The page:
Put a Cork In It: In Which We Pretend to Be Wine Judges for a Day
Photos by Katharine Shilcutt
As it turns out, Eating Our Words is not a very good wine judge. Blame our unappreciative palates or -- as we did on Saturday afternoon -- our preternatural ability to judge beers instead of wines, but one thing is certain: We're pretty sure the Houston Livestock Show & Rodeo will not be asking us back to be a full-fledged judge on any future International Wine Competitions.
Granted, we did better than some previous judges. According to Stephanie Earthman Baird, the c
A peek inside the "neutral zone," where wines - yes, even boxed ones - are catalogued and poured for the judges.
Some of the 79 classes have so many entries -- such as Merlot or Cabernet -- that they have to be split into price points. But although the judges know which class they're judging, they aren't aware of the price point. As Baird pointed out, it tends to breed discrimination when a fancy wine writer is sampling Merlots under $15, i.e., "Oh, this is a $15 wine? It's barely worth my palate. I'm not even going to taste it." Whereas we, as a poor food blogger, would happily declare it the best Merlot ever sheerly by virtue of the fact that we could actually afford it.
The best wines receive a belt buckle of their very own.
But we didn't judge Merlots on Saturday. Nope. Instead we tasted a flight of ten different Pinot Noirs, possibly our least favorite red wine outside of, well, Merlot. As previously indicated, our palate isn't quite sophisticated enough to appreciate a musty barnyard aroma, or the lingering scent of a dirty diaper. And we can certainly identify the thin, rocky taste of that much sought-after terroir in Old World wines, but that doesn't mean we like it. No, give us a juicy, ripe, bursting-with-fruit, California Cab any day of the week. Or -- if we're being really honest -- a brightly-hopped India Pale Ale. Mmm...beer.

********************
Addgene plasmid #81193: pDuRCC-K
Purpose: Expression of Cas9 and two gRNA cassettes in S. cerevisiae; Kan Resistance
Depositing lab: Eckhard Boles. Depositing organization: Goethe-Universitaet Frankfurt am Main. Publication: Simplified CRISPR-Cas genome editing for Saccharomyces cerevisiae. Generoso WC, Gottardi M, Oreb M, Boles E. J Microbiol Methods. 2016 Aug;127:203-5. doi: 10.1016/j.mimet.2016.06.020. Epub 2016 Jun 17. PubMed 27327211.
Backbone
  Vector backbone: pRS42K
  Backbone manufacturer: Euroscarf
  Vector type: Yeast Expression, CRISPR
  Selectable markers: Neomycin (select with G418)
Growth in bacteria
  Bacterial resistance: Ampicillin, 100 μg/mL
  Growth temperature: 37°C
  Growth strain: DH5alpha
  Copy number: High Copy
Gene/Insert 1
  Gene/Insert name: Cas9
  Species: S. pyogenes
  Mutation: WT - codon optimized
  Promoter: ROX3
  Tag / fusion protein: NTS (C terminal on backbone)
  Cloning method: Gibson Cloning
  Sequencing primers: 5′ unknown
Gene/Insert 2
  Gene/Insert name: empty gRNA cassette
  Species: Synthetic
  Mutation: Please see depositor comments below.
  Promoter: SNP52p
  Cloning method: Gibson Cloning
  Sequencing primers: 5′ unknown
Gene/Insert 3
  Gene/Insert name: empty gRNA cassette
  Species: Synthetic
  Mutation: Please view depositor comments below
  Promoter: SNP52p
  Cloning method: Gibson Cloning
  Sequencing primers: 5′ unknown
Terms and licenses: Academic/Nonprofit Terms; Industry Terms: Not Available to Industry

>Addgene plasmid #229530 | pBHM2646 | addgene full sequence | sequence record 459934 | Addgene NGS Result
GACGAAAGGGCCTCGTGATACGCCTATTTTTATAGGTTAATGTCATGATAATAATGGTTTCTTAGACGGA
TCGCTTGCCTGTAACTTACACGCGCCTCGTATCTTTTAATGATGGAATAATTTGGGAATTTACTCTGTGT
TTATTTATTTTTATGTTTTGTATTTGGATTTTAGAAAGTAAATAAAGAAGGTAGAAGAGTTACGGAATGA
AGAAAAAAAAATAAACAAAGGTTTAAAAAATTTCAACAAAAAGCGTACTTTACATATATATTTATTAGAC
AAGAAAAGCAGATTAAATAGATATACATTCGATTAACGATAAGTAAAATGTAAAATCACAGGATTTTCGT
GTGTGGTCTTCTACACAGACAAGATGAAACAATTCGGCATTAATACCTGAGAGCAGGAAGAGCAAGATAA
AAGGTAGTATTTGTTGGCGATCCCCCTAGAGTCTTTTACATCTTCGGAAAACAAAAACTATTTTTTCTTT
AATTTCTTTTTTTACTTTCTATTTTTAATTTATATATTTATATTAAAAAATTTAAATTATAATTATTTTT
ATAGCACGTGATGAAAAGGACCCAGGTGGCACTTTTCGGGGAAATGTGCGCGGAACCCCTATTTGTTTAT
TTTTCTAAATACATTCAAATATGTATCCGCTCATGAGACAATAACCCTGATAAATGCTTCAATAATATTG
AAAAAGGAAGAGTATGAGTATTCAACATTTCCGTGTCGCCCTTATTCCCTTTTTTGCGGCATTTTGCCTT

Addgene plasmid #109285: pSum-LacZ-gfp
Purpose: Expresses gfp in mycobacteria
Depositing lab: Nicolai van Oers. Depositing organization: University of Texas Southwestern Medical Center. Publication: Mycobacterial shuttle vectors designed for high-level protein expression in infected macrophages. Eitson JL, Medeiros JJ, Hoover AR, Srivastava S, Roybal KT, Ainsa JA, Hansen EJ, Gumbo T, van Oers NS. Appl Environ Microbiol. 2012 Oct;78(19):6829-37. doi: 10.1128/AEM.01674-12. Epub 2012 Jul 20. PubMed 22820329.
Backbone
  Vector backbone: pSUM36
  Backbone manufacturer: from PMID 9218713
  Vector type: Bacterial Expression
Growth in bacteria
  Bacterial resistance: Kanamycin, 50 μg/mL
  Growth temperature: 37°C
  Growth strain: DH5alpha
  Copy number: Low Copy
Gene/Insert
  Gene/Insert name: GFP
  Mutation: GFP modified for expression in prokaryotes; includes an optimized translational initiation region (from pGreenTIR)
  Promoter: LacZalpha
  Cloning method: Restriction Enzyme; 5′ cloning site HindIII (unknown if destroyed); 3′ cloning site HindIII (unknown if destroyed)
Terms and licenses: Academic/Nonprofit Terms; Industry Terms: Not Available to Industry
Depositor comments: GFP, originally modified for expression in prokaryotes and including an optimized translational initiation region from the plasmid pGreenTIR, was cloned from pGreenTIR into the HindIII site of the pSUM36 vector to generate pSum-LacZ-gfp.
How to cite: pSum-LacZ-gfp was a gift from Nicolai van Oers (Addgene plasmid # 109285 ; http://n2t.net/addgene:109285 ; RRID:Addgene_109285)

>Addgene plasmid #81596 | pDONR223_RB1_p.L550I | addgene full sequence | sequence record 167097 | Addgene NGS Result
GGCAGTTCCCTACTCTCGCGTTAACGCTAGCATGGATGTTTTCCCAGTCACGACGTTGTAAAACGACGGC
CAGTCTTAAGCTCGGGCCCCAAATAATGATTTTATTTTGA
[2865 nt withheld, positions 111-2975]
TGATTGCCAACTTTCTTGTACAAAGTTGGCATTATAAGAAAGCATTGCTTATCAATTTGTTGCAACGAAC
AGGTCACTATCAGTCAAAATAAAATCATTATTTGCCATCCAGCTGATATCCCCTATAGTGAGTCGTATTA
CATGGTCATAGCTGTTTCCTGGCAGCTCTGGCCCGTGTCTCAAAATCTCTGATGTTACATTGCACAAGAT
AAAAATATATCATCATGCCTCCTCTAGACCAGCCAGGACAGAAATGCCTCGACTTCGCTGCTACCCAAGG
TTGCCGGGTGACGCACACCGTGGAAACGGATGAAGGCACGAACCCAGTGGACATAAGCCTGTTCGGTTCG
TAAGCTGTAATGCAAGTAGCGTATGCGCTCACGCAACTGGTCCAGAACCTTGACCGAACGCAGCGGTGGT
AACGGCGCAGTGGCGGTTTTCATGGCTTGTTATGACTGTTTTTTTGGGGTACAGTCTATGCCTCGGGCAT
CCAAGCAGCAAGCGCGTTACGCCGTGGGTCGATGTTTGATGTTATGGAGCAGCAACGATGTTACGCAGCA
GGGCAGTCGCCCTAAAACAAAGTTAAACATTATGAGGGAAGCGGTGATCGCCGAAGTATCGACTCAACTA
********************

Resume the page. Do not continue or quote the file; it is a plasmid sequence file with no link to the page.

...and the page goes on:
Stephanie Earthman Baird
As a result, our scores for the flight of Pinot Noir didn't quite mesh with those of the other judges, who included Baird herself, Greg Morago from the Houston Chronicle and Debra Duncan from Great Day Houston. We consistently ranked each Pinot with a "no medal" or a "bronze," the lowest of the four ratings, while we noted that many others had given what we thought were appallingly stinky wines "gold" or "silver" ratings. The highest-rated Pinot in the session was the one we disliked the most. Alas, wine judging is not in the stars for us.
Baird explained that after each session, the judges' votes were tallied and any wines with at least four gold ratings (or any wine that got "double gold" -- meaning that everyone on the panel loved it) went on to a super panel that judged all the best wines from the weekend. The super panel is composed -- like the other panels -- of wine experts and wine writers from across the country (and occasionally the world). It's only fitting for a wine competition that features wines from all over the world, after all.
D'Artagnan Bebel, general manager of Fox 26 KRIV, contemplates his wine.
The best wines in each class are awarded medals and served at the Roundup and Best Bites Competition that takes place around Rodeo time each year. Of the best wines, the top five are presented with commemorative saddles, while the Grand Champion and the Reserve Grand Champion are auctioned off at the Rodeo -- yep, just like those steers and pens of broilers.
Want to taste this year's winners yourself? Head out to the Best Bites Competition on February 21, 2010 or simply go to the Rodeo. Carruth Plaza (at the intersection of the Astrodome and Reliant Stadium, outside Reliant Center) will have its very own wine garden this year. And maybe you'll appreciate those stinky Pinots better than we did. We'll be over in the beer garden if you need us.